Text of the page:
Declining Cognition in Hispanics Is Linked to Poor Sleep

written by / July 15, 2021
Declining Cognition in Hispanics Is Linked to Poor Sleep

A seven-year-long study shows that Hispanics are at a higher risk of cognitive decline than Caucasians due to poor sleep. Latinos with sleep breathing disturbances and lengthier sleep show lower mental flexibility, verbal memory, and speed of processing information.

These results are a part of an extensive study into multiple health aspects of this racial group, which was conducted at the University of Miami Miller School of Medicine Neurology Faculty. 

During the lengthy study, the researchers studied the effects of sleep-disordered breathing (SDB) conditions such as sleep apnea and lengthy sleep (over nine hours) on the cognitive performance of roughly 5,500 US Latinos.

Middle-aged individuals had a higher risk of developing cognitive decline, but this wasn’t the shocking part of the results.

Namely, unlike for non-Hispanics, obesity and metabolic syndrome were not related to a higher risk of poor cognitive performance in US Hispanics. In fact, overweight and obese people had better results than those within the normal weight range. 

So poor sleep was the only predominant risk factor related to poor cognitive performance for those who participated in the study. What’s more, longer sleep duration (of 9 hours and more) was proven as the most significant predictor of cognitive decline.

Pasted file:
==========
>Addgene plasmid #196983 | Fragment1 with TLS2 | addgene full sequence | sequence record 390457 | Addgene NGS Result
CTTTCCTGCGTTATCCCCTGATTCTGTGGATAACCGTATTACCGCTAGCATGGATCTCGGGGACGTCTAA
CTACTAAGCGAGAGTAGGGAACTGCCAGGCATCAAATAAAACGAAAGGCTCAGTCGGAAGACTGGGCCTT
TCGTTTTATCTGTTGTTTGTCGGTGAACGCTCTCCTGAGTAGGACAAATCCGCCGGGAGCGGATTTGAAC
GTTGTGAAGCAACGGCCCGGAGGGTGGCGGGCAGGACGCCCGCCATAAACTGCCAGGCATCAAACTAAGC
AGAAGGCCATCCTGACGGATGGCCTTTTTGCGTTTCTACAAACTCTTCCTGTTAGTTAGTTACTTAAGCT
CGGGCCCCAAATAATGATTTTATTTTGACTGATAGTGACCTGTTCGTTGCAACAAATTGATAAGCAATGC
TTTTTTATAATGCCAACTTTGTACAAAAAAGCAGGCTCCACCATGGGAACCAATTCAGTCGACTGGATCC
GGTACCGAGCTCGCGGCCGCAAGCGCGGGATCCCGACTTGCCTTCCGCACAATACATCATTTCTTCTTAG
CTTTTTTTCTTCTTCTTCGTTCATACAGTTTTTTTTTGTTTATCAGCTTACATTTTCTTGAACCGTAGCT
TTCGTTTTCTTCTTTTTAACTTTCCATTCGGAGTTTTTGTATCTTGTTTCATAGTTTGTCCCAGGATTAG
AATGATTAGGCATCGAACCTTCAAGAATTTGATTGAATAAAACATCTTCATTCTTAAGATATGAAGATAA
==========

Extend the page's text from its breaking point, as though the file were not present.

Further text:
The link between lengthy slumber and poor cognition was seen in all Latino ethnic groups included in the study—South American, Puerto Rican, Central American, Cuban, Mexican, and Dominican.

Furthermore, other studies show that Hispanics have a four times greater risk of developing all types of dementia, including Alzheimer’s disease.

For now, scientists are examining the effects of migration and genetics on sleep quality in this population. Still, socio-economic factors might also play a significant role, especially in the more prolonged sleep onset (insomnia). 

Marija Kovachevska is a content writer at, Biochemist and Activist. After obtaining her BSc in Biochemistry and Physiology she changed her microscope for content research tools and continued researching in the fields of Medicine, Biology, and Communication. Her insatiable curiosity flare drove her to become a “content scientist writer” as she likes to say. Reality fascinates her and facts and statistics are a must-have feature in her articles. Fluent in English and French, she is a volunteer and communication associate for several non-profit organizations. French culture and handcrafting are her passion, but in her free time, she indulges in long walks and traveling, or as she likes to say “experiencing the inexperienced.”